Gaming and Mental Health: Coping with Grief and the Pandemic

Video games have played a curious and surprising role during some very dark times

Gaming and Mental Health: Coping with Grief and the Pandemic
An unsuspecting crowd at Pax East 2020 weeks before lockdown. Source: Author.

Noticing many of my real-life friends using Discord again recently has me reflecting on the early days of lockdown. Discord and social distance gaming was a huge part of my life starting in March 2020 (as was Animal Crossing, specifically - more on that in a moment). A few weeks before the lockdown came into effect in Boston, I was actually among the crowd at PAX East (which, it turns out, was something of a super spreader event).

Back to Animal Crossing; I've been playing the series since its GameCube debut. I knew I'd play the latest game (on Nintendo Switch) obsessively for a few weeks and then lose interest, leaving my town to become overrun with weeds and cockroaches. But this time around, I was effectively locked in my apartment with the game, and it became a way for my friends and I to hang out (while we were still wearing gloves to open the mail).

A memorial made by a user in Animal Crossing New Horizons. Source is The Order Of The Good Death.

Players started to also use Animal Crossing as a memorial for those who had lost someone to Covid-19, especially when real-life memorial services weren't available. The ability to build a graveyard and tomb based on a particular villager's preferred aesthetics gave players the means to replicate real-life burial sites.

Psychologists are already analyzing gaming for its utility during the pandemic. Ironically, everyone was physically distancing, but social connection became more important than ever before. For example, I started talking to friends who had grown distant from me (just through time and our lives going down different paths). Gaming content creators (e.g. Twitch, YouTube) took on the role of surrogate mental health providers; they became familiar faces and sources of comfort and socialization during a period of extreme physical isolation.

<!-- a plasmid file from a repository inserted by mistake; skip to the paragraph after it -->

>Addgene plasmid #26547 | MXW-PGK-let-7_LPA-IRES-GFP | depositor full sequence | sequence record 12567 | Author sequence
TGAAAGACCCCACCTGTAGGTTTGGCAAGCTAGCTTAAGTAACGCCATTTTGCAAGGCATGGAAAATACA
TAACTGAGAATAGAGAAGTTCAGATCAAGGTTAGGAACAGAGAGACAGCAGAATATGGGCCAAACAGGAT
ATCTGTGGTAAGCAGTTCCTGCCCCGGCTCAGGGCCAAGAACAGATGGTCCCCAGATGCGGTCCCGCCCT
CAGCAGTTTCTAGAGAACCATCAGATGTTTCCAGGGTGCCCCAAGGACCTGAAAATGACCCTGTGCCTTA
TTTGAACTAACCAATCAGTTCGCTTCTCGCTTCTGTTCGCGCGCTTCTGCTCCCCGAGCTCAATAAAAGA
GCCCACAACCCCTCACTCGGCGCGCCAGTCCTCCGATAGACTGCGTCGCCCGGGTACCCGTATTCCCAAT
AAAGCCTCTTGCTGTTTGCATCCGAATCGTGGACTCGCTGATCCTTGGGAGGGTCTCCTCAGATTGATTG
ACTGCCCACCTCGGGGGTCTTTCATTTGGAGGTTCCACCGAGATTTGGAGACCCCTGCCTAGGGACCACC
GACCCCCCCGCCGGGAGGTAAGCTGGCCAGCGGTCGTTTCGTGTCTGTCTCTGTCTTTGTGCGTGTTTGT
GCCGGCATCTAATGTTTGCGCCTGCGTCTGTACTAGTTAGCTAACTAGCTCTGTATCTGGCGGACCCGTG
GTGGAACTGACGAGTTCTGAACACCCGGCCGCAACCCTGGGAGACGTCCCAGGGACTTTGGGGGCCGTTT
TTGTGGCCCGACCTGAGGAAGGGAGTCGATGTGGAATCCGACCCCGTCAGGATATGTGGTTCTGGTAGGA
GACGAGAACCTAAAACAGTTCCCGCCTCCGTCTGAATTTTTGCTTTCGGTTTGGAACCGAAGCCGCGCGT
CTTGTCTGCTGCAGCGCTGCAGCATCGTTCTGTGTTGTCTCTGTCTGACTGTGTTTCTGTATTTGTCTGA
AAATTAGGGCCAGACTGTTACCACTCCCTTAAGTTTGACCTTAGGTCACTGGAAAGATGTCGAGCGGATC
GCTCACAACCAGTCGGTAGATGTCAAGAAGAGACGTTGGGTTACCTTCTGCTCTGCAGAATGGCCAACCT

Image courtesy of Zeldapedia.

But the pandemic is not the first time video games have been used to honor people who have passed away. While never officially confirmed by Nintendo, there's an NPC in Breath of the Wild called Botrick, who looks identical to the late Satoru Iwata (Nintendo's former president, who passed away before Breath of the Wild was released). Botrick tells you to watch over Satori Mountain. Given the context (and Iwata's connection to this game), it seems clear that the beam of light escaping from the mountain - and the gorgeous cherry blossom at its peak - are likely to be stunning in-game tributes.

My parents playing the Atari 2600. Provided by the author.

I lost my Mom to cancer in 2016. I gave her a eulogy, and continued to eulogize her through my writing. In retrospect, it seems weird to me that I didn't associate the more painful days with a hobby that my Mom and I shared: video games. My Mom played games that went beyond what you might expect; she always had her own Game Boy, for example. She treasured her save files, and had no qualms about calling the Nintendo Powerline when in need of help. In fact, my younger sister and I would often watch her play games and even beat them (honestly, she was something of a monster when it came to spoilers).

Since her passing, I've thought about the association between her death anniversary (or even her birthday) and the games she loved to play. Now I want to honor and remember her by playing through her favorites myself. Medieval and Oddworld are both on my list this year; I'm not planning to rush through these experiences, either. Instead, I'll sit back and reflect on how much gaming is associated with the loss of one of the most formative and significant presences in my life.